Upper Immigration Tribunal appeal UK
The appeal case described recently in the press perfectly encapsulates the harsh deportation policies towards foreign nationals.
Polly Gordon is a 75 years old USA citizen who has lived in the UK for 53 years. She suffers from poor health and has a history of substance abuse and alcohol addiction.
After she served 12 month sentence for drug related offences Home Office decided to deport her to the USA. It is in accordance with Home Office’s standard policy to consider for deportation any foreign national who is convicted of a crime and given a prison sentence. The First Tier Immigration Tribunal agreed with the Home Office to deport her but she successfully challenged this decision by appealing to the Upper Immigration Tribunal. At the Upper Tribunal three senior judges decided in her favour, stating that deportation would disproportionately interfere with her human rights.
As the Home Office expresses it:
- ‘Any foreign national who is convicted of a crime and given a prison sentence is considered for removal at the earliest opportunity’
- ‘For non-European Economic Area (EEA) nationals, deportation will be pursued when an individual has received a custodial sentence of 12 months or more, has committed an offence that caused serious harm, or is a persistent offender.’
After Brexit EU and EEA nationals deportations and appeal
The Brexit means that the EU and EEA citizens will be subject to the same regime. As stated by the Home Office guidance: ‘The UK’s departure from the EU will mean that, in future, an EEA national who commits an offence after the end of the transition period (31 December 2020) will be considered under the same thresholds that apply to non-EEA nationals.’
Remedies available to immigrants
After the decision to deport a foreign national has been made he or she is served their notice of deportation. They have the right to appeal the decision to a First Tier Tribunal (Immigration and Asylum Chamber). The appeal suspends the deportation procedure till the decision is made by the Tribunal.
If the Tribunal rejects the appeal the claimant has still some options open to him/her, based mostly on his/her human rights claim(s).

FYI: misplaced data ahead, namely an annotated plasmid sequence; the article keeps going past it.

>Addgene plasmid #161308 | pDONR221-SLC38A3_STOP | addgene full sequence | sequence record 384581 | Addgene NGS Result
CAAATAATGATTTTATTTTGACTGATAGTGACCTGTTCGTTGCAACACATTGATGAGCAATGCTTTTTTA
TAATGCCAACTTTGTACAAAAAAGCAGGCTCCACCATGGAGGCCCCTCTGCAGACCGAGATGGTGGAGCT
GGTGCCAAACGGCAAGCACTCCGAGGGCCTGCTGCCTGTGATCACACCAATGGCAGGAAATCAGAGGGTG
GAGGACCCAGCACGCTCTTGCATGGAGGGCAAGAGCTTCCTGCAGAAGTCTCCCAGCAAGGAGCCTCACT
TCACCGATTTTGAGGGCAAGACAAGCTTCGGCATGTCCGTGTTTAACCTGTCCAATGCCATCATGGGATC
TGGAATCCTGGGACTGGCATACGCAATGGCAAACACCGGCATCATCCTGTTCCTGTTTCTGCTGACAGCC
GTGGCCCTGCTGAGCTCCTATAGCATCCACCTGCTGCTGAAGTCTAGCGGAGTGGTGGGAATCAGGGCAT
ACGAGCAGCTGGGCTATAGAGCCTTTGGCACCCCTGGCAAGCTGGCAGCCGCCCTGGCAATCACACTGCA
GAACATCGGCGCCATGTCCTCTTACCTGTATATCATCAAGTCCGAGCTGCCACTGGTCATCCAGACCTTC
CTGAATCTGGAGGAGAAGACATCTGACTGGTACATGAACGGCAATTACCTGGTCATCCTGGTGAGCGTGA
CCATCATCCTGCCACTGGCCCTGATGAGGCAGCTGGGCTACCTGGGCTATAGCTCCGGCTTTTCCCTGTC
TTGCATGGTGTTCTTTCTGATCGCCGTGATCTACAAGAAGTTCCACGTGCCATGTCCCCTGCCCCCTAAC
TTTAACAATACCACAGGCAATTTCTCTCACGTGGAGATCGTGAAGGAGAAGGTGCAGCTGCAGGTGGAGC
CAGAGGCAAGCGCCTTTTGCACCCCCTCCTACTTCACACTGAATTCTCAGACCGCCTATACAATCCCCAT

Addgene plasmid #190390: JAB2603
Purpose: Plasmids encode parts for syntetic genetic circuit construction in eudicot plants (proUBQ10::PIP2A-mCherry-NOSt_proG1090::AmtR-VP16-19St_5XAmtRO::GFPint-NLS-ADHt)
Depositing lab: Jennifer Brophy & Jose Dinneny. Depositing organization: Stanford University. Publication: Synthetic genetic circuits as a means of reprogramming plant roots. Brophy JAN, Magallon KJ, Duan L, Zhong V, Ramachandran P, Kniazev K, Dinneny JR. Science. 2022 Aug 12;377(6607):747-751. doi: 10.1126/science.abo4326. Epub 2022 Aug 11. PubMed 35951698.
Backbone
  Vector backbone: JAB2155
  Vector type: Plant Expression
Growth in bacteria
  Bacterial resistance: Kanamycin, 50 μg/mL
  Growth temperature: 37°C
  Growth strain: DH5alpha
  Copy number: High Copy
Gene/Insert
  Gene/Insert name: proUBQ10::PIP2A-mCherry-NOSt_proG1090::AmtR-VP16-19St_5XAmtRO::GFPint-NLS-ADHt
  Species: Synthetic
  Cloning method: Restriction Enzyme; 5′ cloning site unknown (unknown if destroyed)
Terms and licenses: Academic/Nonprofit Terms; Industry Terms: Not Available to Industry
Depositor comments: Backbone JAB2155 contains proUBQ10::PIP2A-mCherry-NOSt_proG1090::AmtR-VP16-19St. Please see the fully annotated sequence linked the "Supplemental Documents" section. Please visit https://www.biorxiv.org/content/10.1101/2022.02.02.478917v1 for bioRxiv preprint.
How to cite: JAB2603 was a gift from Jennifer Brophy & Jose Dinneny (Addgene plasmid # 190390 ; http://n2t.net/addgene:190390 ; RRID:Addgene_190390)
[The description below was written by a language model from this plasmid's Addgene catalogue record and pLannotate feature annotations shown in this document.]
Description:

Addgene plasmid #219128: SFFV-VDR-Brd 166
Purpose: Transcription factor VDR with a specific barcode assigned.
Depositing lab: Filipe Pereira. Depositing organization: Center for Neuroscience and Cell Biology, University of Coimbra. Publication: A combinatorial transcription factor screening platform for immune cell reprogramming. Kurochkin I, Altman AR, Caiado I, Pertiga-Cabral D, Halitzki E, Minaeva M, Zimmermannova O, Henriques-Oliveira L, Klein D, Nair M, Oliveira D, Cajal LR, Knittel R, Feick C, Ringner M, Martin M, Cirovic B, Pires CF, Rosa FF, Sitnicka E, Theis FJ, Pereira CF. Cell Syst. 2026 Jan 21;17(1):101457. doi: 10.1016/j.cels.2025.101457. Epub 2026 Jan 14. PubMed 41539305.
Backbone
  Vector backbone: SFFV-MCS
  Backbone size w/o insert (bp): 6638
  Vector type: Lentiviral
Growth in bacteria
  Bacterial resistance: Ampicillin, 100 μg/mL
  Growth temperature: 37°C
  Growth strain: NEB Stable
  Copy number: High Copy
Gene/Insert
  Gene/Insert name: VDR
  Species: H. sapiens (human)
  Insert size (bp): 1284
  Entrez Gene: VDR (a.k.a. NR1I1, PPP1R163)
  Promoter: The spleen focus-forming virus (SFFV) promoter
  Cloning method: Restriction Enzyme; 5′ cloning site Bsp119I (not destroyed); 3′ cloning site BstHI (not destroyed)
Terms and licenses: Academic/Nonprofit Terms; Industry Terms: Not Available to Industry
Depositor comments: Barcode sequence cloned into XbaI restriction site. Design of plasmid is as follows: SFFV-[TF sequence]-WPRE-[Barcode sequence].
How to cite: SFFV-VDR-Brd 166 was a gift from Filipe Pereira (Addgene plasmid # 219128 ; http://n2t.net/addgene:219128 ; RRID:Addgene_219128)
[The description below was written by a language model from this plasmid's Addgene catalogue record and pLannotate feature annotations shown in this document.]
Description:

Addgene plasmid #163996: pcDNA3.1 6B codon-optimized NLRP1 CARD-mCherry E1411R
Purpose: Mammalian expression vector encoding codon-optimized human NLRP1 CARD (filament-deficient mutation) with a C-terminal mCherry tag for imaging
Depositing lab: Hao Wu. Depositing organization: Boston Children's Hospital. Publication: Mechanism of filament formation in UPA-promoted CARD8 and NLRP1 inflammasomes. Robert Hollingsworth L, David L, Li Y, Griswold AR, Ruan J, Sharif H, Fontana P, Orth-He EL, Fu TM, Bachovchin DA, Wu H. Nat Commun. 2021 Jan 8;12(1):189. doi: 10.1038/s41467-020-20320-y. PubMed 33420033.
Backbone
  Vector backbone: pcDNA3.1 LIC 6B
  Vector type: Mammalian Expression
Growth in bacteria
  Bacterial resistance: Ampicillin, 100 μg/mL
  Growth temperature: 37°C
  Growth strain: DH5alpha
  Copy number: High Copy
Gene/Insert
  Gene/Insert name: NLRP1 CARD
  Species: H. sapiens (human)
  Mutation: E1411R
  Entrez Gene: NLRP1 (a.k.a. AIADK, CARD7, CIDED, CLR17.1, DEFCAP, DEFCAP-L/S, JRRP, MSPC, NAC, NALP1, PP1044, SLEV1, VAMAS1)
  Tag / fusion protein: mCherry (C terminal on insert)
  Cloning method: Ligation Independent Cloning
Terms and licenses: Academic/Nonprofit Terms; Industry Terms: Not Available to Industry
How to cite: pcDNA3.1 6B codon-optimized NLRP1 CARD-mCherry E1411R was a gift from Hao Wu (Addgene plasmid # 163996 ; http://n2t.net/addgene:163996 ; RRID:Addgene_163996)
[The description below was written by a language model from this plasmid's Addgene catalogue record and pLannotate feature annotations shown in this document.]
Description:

‘There may be reasons why the offender cannot be deported. For example, their criminality may not meet the deportation threshold, or deporting them may breach the UK’s international obligations under the European Convention on Human Rights (ECHR) or the United Nations Refugee Convention. This means that the FNO may have refugee status or has a human rights claim under the ECHR.’
It has to be noted that appeals on the human rights grounds are notoriously complex and expensive to pursue. Many claimants cannot afford expert legal help in such matters which seriously impacts their chances of successful appeal.
In the case above the claimant has been successful in her appeal. The Upper Tribunal judges have found that the claimant had been living in the UK for a long time and removing her would disproportionately interfere with her human rights.
Home Office approach
The Polly Gordon case is symptomatic of the general Home Office approach in favour of removing migrants who commit criminal offences. Appeal process is often claimants only hope but the proceedings are expensive.
What is worth noting is the fact that Polly Gordon has obtained an Indefinite Leave to Remain (ILR) in the UK many years ago but never Naturalised. It is worth considering to apply for naturalisation in the UK as soon as we are eligible. If Polly Gordon was a British citizen she would not be subject to the deportation proceedings designed for foreign national offenders (FNO).
Appeal proceedings are complex for individuals to handle on their own but legal cost can be prohibitive for many. Those who cannot afford legal help are forced to look for charity or non profit representatives as their only viable option. In this case the claimant was successful in her appeal. In many other cases the outcome of the procedure is negative.